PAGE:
You just never know when a tidal wave of emotion is waiting for you. When your life can be swept away or changed forever. Fortunately for the Henrys, their story has a happy ending.
This is Reg's column as it appeared in today's Pittsburgh Post-Gazette:
"Phone call from Thailand lifts heavy burden
This is how you know you are overweight: You go to Vietnam for Christmas and revelers in the street think you look like a beardless Santa Claus and one or two touch your stomach for luck in the manner of the lucky Buddha.
(Memo to self: Must lose weight in the New Year.)
Vietnam is not, I grant you, an obvious destination in the festive season, but the Henry family -- father, mother, son -- went there to see daughter Allison, 23, who has spent the past few months in Ho Chi Minh City teaching English and volunteering in an orphanage.
I blame myself for this odd turn of events. I first went to Vietnam 35 years ago as a soldier in the Australian army, and I fell in love with the country despite the tragedy of war. Four years ago I went back and found that peace had swept away the fear but not the beauty and the charm.
As a result of Allison picking up on my enthusiasm, the nightmare of every Pittsburgh parent became personal reality: Our baby moved away, and to old Saigon no less, a spot more outlandish than Cleveland.
At least in Cleveland you are safe from traffic on the sidewalks. That is not necessarily the case in Ho Chi Minh City. The traffic, 85 percent of it motorbikes, is truly crazy.
The most important piece of equipment of any Vietnamese vehicle is the horn, without which driving is impossible. Although everybody is honking at everybody else, and people are often driving on the wrong side of the road, running red lights and attempting insane maneuvers, no one blinks an eyelid and road rage is rare. Many thousands are killed on the roads every year in Vietnam, but the wonder is that every intersection isn't routinely the scene of mass carnage.
On Christmas Eve in Ho Chi Minh City, the normally nutty traffic was multiplied many times over as whole families piled on motorbikes to come downtown. The authorities had strung the main thoroughfares with lights, and a concert was staged in front of the Opera House.
Logically, Christmas shouldn't be a big deal in communist-ruled old Saigon, even with its small but significant Catholic presence. In fact, it was a huge deal. The people, with their cell phones and growing prosperity, were in the mood to be merry.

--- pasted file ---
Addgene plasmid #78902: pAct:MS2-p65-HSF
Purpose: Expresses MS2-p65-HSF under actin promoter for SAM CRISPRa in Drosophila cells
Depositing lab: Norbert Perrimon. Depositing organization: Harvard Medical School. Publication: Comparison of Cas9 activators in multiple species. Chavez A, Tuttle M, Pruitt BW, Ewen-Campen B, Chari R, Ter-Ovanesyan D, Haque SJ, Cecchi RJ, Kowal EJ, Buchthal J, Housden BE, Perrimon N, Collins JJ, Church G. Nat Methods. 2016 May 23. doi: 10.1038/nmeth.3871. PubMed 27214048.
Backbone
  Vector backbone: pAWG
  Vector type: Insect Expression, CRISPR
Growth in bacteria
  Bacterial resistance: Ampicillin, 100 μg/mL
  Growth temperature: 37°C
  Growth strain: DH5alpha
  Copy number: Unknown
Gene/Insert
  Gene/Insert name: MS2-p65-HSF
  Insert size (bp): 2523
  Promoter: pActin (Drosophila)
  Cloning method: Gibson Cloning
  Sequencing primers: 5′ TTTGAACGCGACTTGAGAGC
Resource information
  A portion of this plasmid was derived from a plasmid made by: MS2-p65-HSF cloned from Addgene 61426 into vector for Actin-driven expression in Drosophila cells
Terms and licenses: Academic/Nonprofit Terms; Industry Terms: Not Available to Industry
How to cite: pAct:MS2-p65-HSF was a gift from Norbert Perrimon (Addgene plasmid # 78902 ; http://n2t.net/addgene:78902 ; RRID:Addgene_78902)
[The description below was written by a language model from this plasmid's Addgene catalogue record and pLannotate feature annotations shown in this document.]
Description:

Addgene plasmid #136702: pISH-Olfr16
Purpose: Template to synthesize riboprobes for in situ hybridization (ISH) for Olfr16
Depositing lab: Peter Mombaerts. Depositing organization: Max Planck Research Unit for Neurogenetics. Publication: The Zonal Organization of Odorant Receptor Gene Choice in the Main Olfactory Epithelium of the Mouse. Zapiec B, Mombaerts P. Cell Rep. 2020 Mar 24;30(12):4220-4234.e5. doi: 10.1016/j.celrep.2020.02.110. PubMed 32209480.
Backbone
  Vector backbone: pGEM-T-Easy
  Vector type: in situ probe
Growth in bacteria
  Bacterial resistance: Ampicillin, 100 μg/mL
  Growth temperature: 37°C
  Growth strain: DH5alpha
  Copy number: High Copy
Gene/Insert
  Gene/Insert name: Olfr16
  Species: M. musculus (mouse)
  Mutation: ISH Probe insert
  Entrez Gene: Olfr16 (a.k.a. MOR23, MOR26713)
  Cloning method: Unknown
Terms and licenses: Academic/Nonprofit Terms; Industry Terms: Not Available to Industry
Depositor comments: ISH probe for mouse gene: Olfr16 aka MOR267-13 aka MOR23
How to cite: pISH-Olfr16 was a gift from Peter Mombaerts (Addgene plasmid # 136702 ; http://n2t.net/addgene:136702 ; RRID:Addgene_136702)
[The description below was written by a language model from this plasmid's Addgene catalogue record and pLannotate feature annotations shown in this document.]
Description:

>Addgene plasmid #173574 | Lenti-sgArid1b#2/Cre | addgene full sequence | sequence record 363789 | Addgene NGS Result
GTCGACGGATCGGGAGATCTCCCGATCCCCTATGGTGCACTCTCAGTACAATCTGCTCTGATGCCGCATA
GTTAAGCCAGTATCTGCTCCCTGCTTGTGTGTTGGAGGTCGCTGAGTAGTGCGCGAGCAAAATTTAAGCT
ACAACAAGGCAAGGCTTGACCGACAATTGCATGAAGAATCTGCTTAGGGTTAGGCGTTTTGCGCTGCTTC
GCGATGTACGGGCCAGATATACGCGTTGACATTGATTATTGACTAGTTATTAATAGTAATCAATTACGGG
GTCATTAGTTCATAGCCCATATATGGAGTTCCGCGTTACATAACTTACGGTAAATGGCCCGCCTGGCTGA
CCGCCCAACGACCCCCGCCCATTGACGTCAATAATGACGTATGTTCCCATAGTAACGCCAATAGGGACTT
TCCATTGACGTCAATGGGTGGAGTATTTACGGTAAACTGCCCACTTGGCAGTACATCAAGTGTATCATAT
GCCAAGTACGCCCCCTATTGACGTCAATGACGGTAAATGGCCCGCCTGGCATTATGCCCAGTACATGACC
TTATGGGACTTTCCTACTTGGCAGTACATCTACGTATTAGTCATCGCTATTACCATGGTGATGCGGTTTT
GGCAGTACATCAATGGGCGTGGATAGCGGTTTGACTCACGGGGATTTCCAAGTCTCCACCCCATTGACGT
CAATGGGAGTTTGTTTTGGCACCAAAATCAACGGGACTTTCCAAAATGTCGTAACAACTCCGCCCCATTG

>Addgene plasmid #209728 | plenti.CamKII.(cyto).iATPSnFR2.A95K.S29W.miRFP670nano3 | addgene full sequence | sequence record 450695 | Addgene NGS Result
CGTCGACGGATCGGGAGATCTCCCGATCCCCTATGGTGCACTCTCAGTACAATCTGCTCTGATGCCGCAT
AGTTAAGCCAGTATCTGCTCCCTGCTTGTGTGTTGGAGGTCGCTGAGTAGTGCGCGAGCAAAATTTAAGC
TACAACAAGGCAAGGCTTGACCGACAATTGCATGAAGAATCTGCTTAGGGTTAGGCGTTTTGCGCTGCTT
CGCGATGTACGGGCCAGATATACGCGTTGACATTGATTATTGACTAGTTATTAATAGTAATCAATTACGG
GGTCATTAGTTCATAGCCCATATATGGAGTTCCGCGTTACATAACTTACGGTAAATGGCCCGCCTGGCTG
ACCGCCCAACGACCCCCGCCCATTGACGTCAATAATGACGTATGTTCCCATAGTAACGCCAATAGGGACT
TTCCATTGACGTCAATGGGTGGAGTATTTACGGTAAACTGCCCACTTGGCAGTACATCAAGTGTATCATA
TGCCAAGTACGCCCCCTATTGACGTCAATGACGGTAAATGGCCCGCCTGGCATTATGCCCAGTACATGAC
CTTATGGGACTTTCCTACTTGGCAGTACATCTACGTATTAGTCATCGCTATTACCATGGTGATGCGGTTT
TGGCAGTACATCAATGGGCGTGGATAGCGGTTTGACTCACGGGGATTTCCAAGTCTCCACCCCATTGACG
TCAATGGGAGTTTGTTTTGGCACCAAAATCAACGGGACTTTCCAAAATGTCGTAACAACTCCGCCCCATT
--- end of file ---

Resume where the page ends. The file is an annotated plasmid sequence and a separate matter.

Perhaps much of it was simply Sparkle Season-Vietnamese style, and perhaps Santa says the only logical thing in the circumstances: "Ho, ho, Ho Chi Minh," but peace on Earth and good will among men were much in evidence.
It seemed like half the kids were dressed in Santa suits. When a grown-up Santa arrived in the lobby of our hotel, he was besieged by kids dressed as angels. And when one set of parents found that their child couldn't have a picture taken with Santa because of the crush, they did the next best thing: They found a pretty blonde American girl -- that would be our Allison -- sitting in the lobby and happily plopped the kid down on her lap for a photo.
When the public concert out in the street finished on the stroke of midnight with a sweet rendition of Silent Night, it seemed the best of Christmases and a Happy New Year seemed assured. What could possibly spoil it?
Yet unimagined by us and millions more, a great cataclysm was building in the bowels of the Earth under the Indian Ocean. By this time, our son Jim, 21, had left to make a side trip to Thailand to see his girlfriend from New York. He was to rejoin us in Hanoi in a few days.
He was in the pool at a resort on the island of Phuket when the first great wave struck. The water swept over the pool, but the two of them got out and managed to have the presence of mind to get to higher ground before two bigger waves arrived with deadlier force. If they had been in their room, they would have died.
As it was, the resort was destroyed and they lost everything except their lives and their bathing suits -- no passports, no money, no proper clothes. I had our first inkling of trouble when I saw a brief bulletin on a TV set at the airport as we prepared to board our flight to Hanoi.
When Jimmy did not arrive on his flight, and the hours wore on and we heard nothing from him, fears that seemed surreal began to seem more and more plausible. A couple of times that terrible night I walked the streets of Hanoi alone and in despair just to get away from the TV and the pictures of carnage from Phuket and elsewhere. The grim absurdity of it was striking: We had always worried about Allison in Saigon and here was Jimmy perhaps lost to a tsunami in Thailand.
Then he called -- on a borrowed cell phone -- and we all cried in our joy and relief to hear that they were safe and unharmed. They would soon return home, their only lasting scars the contemplation of those few minutes when paradise turned into hell.
Now that the dread has lifted from me, although not the sorrow for others, I feel I should rub my own stomach. Surely no Buddha was ever so lucky."